The Netherlands was responsible for the deaths of three Bosnian Muslims during the 1995 Srebrenica genocide in Bosnia and Herzegovina, a local appeals court in The Hague has ruled today.
The case is the first time that an individual government has been held to account for the conduct of its peacekeeping troops carrying out a UN mandate.
The court ruled that on 10 July 1995 Dutch troops serving as UN peacekeepers in Srebrenica allowed the three to leave a “safe area”, effectively handing them over to Bosnian Serb forces, who went on to kill some 8,000 Bosnian Muslim men and boys in the genocide.
“Up to now, states have behaved as if their peacekeepers operate with absolute immunity. This decision establishes that no international peacekeeper can avoid responsibility for crimes under international law,” said Michael Bochenek, Amnesty International’s Director of Law and Policy.
The civil suit against the Dutch government was brought by relatives of three men killed in the Srebrenica genocide.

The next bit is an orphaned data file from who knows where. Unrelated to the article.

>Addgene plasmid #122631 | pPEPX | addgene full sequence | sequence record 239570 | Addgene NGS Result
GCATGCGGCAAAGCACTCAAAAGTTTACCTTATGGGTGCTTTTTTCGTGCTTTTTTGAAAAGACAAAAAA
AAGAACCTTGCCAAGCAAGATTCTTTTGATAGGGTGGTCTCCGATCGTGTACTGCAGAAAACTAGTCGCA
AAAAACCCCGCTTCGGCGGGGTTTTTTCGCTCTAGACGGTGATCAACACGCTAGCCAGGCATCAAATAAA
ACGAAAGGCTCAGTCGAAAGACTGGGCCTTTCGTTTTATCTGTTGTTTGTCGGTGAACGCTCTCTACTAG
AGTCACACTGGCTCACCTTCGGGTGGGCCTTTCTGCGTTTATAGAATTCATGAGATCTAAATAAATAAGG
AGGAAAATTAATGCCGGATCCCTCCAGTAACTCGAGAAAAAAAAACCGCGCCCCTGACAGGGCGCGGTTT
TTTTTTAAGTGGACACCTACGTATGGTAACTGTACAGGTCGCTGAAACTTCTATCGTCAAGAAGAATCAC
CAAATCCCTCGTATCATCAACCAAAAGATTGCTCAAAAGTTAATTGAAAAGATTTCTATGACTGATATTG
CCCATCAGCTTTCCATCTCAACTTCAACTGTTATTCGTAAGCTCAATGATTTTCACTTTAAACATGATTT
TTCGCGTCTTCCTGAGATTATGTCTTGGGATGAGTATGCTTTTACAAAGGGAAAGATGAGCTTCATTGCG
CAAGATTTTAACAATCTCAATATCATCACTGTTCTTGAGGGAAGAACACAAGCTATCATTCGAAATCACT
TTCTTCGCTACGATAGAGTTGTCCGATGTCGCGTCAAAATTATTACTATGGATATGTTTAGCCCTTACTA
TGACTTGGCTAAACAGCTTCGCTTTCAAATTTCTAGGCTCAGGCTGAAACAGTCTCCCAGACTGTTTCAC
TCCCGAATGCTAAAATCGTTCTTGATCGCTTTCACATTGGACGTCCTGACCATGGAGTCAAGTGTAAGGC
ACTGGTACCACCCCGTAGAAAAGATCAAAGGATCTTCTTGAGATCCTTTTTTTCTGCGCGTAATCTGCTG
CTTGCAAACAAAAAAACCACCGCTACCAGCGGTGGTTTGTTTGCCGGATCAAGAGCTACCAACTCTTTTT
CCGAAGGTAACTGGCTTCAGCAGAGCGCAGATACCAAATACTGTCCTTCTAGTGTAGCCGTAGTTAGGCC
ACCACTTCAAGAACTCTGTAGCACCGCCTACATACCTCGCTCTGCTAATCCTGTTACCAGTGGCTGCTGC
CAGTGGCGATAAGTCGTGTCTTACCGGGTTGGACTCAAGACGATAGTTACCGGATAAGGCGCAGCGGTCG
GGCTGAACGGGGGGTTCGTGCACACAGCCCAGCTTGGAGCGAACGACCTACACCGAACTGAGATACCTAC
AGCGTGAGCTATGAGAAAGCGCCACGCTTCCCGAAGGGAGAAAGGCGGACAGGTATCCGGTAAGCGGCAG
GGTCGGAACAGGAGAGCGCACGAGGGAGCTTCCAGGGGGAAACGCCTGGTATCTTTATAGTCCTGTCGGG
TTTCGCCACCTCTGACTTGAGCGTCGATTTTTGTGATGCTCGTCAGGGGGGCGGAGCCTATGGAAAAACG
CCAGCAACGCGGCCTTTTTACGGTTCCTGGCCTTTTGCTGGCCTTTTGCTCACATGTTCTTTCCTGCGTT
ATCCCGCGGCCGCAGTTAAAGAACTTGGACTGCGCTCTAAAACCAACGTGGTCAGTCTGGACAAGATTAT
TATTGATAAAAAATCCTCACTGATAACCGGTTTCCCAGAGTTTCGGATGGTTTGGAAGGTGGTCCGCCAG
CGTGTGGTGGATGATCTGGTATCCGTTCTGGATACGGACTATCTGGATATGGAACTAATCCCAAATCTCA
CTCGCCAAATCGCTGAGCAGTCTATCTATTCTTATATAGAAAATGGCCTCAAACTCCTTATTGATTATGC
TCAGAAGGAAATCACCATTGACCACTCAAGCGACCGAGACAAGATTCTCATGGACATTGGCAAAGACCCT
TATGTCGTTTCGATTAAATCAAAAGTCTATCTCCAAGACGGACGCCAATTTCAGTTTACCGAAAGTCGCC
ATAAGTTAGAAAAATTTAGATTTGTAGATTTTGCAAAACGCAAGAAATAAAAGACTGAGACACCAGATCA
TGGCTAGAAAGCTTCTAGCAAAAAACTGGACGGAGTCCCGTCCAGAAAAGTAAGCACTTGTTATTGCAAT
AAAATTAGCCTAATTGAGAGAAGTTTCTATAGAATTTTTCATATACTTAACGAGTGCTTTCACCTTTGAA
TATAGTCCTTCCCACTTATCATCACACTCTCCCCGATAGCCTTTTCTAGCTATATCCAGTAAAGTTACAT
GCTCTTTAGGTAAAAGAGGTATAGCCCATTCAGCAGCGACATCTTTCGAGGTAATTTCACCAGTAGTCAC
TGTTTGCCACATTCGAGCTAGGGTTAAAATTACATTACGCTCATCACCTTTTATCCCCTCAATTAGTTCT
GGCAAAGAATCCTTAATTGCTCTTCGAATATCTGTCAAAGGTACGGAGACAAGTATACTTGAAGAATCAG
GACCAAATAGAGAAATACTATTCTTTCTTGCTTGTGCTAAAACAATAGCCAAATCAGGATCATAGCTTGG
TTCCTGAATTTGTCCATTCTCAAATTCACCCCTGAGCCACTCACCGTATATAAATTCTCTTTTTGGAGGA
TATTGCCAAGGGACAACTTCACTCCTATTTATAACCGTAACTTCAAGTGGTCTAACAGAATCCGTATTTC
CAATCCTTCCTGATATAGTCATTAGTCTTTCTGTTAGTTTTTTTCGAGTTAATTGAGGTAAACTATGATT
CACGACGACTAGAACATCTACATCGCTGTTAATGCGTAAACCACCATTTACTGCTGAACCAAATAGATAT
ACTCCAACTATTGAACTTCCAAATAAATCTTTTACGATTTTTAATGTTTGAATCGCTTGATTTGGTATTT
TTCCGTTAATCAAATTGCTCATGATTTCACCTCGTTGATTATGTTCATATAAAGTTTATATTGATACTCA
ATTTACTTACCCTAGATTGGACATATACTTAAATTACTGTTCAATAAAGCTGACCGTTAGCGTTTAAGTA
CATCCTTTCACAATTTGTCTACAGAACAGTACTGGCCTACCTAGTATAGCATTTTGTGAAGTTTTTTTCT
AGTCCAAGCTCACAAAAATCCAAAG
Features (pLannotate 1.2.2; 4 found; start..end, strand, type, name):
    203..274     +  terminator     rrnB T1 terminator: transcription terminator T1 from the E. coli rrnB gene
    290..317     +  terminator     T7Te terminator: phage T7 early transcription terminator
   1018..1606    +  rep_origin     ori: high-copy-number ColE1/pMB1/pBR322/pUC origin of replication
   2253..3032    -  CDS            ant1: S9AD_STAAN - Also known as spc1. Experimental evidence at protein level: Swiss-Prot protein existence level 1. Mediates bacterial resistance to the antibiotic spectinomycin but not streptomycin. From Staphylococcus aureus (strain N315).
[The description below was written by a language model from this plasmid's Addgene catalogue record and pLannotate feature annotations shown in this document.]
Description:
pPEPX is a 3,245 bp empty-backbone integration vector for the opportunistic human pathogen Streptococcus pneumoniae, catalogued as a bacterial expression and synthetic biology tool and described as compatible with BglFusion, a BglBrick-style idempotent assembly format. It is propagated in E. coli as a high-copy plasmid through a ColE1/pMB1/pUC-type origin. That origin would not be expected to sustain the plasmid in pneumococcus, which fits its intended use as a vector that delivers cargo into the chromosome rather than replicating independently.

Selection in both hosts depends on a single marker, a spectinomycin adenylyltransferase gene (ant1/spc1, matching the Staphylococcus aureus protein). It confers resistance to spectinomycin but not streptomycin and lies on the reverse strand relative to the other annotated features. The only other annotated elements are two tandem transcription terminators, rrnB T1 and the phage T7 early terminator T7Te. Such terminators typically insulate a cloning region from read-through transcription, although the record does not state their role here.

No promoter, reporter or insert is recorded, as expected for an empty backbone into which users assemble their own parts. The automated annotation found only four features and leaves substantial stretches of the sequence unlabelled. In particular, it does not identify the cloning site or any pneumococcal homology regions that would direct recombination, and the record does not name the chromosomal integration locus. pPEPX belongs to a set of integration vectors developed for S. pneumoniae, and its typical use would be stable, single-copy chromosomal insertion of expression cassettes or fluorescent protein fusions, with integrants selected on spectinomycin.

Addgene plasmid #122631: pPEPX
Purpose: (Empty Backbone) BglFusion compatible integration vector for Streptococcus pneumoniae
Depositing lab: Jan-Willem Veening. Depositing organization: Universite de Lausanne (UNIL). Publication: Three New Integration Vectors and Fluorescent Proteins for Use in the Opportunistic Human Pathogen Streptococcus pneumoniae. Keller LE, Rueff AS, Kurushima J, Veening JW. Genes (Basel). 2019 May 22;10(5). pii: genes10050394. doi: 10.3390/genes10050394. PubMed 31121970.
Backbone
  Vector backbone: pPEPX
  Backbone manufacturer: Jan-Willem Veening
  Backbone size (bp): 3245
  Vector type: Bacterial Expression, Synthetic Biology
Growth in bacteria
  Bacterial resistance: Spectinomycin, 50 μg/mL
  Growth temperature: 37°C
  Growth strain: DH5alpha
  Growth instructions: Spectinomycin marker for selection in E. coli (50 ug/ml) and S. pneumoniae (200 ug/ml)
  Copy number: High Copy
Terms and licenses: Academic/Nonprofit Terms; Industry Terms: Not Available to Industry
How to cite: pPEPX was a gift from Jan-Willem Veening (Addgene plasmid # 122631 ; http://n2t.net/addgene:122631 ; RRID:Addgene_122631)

They claimed that Rizo Mustafic, an electrician who assisted the Dutch troops, as well as two others, died because the Dutch battalion allowed them to leave the “safe area”.
The court ruling noted that Dutch troops had previously witnessed “multiple incidents” of Bosnian Serb forces mistreating or killing men outside the “safe area”.
The decision could also lead to possible compensation from the Dutch government to surviving family members of others killed in the genocide.
A group called the Mothers of Srebrenica has another case against the Dutch state pending before the Supreme Court. The group has demanded compensation from the Dutch authorities and the UN for having failed to protect them and their families from the Srebrenica genocide. In that case, the lower courts held that they could not hear the claim because they concluded that UN peacekeepers had immunity.
The Dutch government has faced several lawsuits in the past over the Srebrenica genocide, but this is the first time it has been found responsible for any of the deaths.
Other attempts to hold international peacekeepers to account for human rights violations have been unsuccessful, including cases involving UN peacekeeping operations in Bosnia and Kosovo.
“This case shows that courts are prepared to hold states accountable for the conduct of international peacekeepers,” said Michael Bochenek.